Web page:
At the end of One Flew Over the Cuckoo's Nest by Ken Kesey, the tyrannical Nurse Ratched has R.P. McMurphy lobotomized. Chief Bromden decides to suffocate his friend and make his escape.
Is Bromden justified? Opinions may vary from reader to reader. Let's consider why Bromden acts the way he does. McMurphy spends most of the novel attempting to undermine Nurse Ratched's rule. When she has him lobotomized, which leaves him in a vegetative state, it appears that she has "won." Chief Bromden believes suffocating McMurphy is an act of mercy, saving him from a comatose life forever on the ward under Nurse Ratched's rule. Chief's mercy killing is his way of helping McMurphy reach freedom—and Chief himself seeks freedom by smashing the control panel through the window and running off. Chief Bromden believes this is his only choice, and many readers would agree that his actions are justified. One quote to support this is:
I lifted the pillow, and in the moonlight I saw the expression hadn't changed from the blank, dead-end look the least bit, even under suffocation. I took my thumbs and pushed the lids down and held them till they stayed.
The unchanging expression implies that McMurphy was already gone. His mind was gone, and only his body was left. By closing McMurphy's eyes, Chief shows that he cares for McMurphy, and his motivations were out of love.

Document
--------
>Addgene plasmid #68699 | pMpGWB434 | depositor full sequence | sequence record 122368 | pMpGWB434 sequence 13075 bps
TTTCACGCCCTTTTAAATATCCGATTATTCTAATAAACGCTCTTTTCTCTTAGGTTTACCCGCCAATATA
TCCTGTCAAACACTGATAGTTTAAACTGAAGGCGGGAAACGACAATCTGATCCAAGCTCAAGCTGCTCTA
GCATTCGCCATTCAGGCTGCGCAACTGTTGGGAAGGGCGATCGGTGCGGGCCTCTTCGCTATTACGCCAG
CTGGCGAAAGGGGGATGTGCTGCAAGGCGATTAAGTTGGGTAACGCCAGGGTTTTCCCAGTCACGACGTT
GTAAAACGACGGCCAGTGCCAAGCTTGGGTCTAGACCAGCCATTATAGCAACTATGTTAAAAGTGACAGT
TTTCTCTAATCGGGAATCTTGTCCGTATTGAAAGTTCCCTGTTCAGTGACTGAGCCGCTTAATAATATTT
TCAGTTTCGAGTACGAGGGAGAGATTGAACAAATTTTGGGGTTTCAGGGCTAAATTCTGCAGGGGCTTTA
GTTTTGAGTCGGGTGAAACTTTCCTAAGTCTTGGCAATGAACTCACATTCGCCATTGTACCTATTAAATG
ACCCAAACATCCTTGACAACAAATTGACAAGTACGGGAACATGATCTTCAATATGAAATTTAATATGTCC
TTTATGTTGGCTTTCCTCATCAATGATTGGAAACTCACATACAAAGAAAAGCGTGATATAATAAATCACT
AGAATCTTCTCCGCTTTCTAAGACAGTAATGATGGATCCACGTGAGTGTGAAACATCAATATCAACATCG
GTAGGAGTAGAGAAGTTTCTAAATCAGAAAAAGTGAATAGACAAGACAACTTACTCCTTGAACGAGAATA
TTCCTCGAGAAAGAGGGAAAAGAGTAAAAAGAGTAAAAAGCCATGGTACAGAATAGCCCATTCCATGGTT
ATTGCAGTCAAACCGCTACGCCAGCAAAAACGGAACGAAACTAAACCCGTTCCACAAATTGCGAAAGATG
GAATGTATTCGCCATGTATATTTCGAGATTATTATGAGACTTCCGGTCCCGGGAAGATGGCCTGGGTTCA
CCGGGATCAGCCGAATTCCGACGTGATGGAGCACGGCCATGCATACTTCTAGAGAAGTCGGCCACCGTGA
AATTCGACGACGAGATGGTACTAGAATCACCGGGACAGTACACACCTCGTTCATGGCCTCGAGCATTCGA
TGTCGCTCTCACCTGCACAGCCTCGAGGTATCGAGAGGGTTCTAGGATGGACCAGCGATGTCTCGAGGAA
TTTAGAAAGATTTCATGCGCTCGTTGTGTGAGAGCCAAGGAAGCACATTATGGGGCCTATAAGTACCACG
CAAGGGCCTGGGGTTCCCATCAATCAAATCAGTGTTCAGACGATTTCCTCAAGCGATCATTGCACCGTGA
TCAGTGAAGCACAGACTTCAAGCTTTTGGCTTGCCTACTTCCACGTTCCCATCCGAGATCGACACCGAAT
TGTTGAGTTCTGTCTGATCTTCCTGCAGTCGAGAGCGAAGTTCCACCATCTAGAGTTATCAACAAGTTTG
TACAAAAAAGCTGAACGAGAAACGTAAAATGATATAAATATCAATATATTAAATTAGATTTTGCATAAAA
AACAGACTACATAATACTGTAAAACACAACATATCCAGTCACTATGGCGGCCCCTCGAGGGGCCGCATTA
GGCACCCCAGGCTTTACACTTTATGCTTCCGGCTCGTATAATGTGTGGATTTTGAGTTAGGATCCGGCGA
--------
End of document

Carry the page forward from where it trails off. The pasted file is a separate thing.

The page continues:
Does Chief Bromden have any alternatives? Well, he could escape without touching McMurphy. However, this would leave McMurphy's body under the rule of Nurse Ratched. McMurphy makes it clear that he does not want to remain on the ward. So if Chief wants to help his friend, this is his only choice.
Chief Bromden could also choose to not escape, but what would that achieve? Classified as a chronic, Chief is committed and therefore is unable to check out or transfer himself. He would be stuck suffering on the ward. Is that a life worth living? Some people would say no, which is why they would support Chief's actions.
As this is an opinion-based question, yours might vary. However, using evidence to support your answer will always be useful.
The Chief felt that McMurphy was gone and he was technically correct in this; lobotomization has serious effects on personality and functionality (most patients are incapable of living independently afterward). In consideration of McMurphy as the representation of life, freedom, and the opposite of the oppressed world in which Bromden lives, it is easy to assume there were no other options. In his way, Bromden was "freeing" McMurphy from the mental prison in which the lobotomy had ensnared him. This action also "freed" the Chief, giving him few personal options but to leave.
In terms of the novel's intentions, Bromden had no choice but to suffocate McMurphy; Ratched's objective in having McMurphy lobotomized was to provide a warning to the patients of the ward--"Don't mess with me..." In killing McMurphy, Bromden made him a martyr for their cause, a symbol of resistance who died in battle.